Eagles QB Nick Foles returning from elbow soreness

Eagle quarterback Nick Foles, #9, signs autographs for Pop Warner football players on Monday after practice. 08/14/2017 MICHAEL BRYANT / Staff Photographer

Nick Foles practiced for the first time in more than two weeks on Monday, a fact that would have resonated far more in the Philadelphia region in the summer of 2014 than it did this week.

But it still matters that Foles is nearing full participation in practice. It matters for the Eagles, who made a change at backup quarterback this offseason because they wanted Foles should anything happen to Carson Wentz. And it matters to Foles, who tried to play through elbow soreness early in training camp before taking a seat for two weeks.

“It sort of catches you off guard and it’s something you think will go away but it gets worse and worse and worse,” Foles said after practice Monday. “It’s just something I’ve been trying to treat, and it never went away. There were days it felt OK, but never days where it felt great. And then there were days it felt horrible. So it’s just one of those things. It feels great now.”

Foles, who was absent in the preseason opener, does not expect to play Thursday against the Buffalo Bills. He expects to get preseason work, though, and the third preseason game against the Miami Dolphins on Aug. 24 appears to be a realistic target.

“You don’t want to rush it, but at the same time, you want to get him in the action,” offensive coordinator Frank Reich said.

The team termed Foles’ absence as “elbow soreness.” He wouldn’t divulge the specific diagnosis, but he had inflammation in his passing elbow that the team was monitoring. They shut him down for a period when Foles was only an observer in practice. He started to lightly throw during the weekend, and Monday was the first day he practiced. He took part in individual drills and some seven-on-sevens. He’ll throw more on Tuesday, rest for a few days, and then expects to be “full go” in less than a week.


This injury taught Foles the value of how to prepare his arm to throw and recover after throwing. He’ll have a more elaborate pre-practice warmup routine. It will focus on “a lot of stretching,” loosening the arm, and massaging the area around the elbow to ensure blood flow.

After practice, he undergoes treatment on the elbow. He continues arm exercises and then has recovery later in the day. Foles expects the new routine to keep his arm fresh daily and avoid what he has experienced the past two weeks.

He has even added a sleeve to his right arm – look at pictures from 2013, and Foles didn’t wear an elbow sleeve – to keep his elbow warm.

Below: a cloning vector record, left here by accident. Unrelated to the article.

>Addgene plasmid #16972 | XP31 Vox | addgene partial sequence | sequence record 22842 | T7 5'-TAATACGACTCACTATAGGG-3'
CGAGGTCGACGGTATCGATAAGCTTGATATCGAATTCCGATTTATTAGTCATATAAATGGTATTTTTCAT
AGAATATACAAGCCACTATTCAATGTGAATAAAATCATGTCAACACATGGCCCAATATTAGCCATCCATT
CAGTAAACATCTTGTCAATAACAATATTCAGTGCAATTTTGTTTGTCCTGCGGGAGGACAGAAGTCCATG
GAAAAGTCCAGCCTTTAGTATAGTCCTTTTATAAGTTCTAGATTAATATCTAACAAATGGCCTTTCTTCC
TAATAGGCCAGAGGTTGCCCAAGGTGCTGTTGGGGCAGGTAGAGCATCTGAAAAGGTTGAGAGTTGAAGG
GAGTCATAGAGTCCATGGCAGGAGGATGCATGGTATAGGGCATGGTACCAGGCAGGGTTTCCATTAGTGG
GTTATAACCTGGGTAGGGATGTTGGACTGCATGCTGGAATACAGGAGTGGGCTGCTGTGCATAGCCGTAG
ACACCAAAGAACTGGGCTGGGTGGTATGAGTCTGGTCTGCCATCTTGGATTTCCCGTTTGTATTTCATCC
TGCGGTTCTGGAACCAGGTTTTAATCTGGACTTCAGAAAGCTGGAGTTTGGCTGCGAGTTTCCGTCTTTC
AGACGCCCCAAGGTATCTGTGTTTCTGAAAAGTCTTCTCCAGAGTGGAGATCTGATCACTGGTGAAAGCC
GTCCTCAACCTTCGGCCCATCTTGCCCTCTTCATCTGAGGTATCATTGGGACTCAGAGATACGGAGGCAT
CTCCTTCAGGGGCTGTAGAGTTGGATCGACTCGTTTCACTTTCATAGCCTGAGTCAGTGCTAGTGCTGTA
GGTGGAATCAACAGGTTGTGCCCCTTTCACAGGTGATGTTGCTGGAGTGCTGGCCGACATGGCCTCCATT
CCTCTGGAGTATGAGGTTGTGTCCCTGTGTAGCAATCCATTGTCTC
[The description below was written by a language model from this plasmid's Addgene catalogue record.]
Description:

“It just feels good with the tightness around it,” Foles said. “I don’t need it, but it’s more of a mental thing.”

Elbow injuries are more often associated with pitchers than with quarterbacks. Foles does not how he suffered the injury. He said it could be from getting hit on the elbow, from wear-and-tear, or from playing through injuries.

He acknowledged that “fundamentals do come into effect,” and there have been times when he must alter how he throws or adjust his arm slot. That will still be required when he’s on the field, but he’s cognizant of the angle of his arm to avoid pressure on the elbow or his forearm. He is paying attention to his release point and keeping his left arm tucked in to ensure the proper mechanics.

“My arm’s always felt good,” Foles said. “This is the first time I’ve ever had to deal with it. I had a little bit last year where it flared up for the first time ever. It’s new to me. But I’m learning. I’m still young. I’m 28; supposedly when you’re 28 you’re in the prime of your athletic career. So hopefully it just stays stable and my arm stays good for the rest of my career.”

Foles, whose 2013 Pro Bowl season will remain a part of Eagles lore, knows his job now is to be Wentz’s backup. But that’s still a critical role for the Eagles, who know the value of backup quarterbacks — that was how Foles’ memorable 27-touchdown, two-interception campaign began. Last season was the first year since 2008 when the same Eagles quarterback started all 16 games, and even Wentz missed a month in the summer with a hairline fracture in his ribs. Only 14 NFL quarterbacks started every game for their teams last season. Foles, who was the backup in Kansas City, was one of the injury replacements.

The Eagles signed Foles to a two-year, $11 million contract this offseason and were willing to absorb $7 million in dead money to Chase Daniel so Foles could take his place. If Foles’ injury had lingered into the season, Matt McGloin would be the Eagles’ No. 2. Foles is far more accomplished in the NFL and provides the Eagles a better security blanket, but that’s only if his right arm is healthy.

“The big thing now is I feel it’s 100 percent healed,” Foles said. “I think beforehand there were things that lingered and it [was] not getting better.”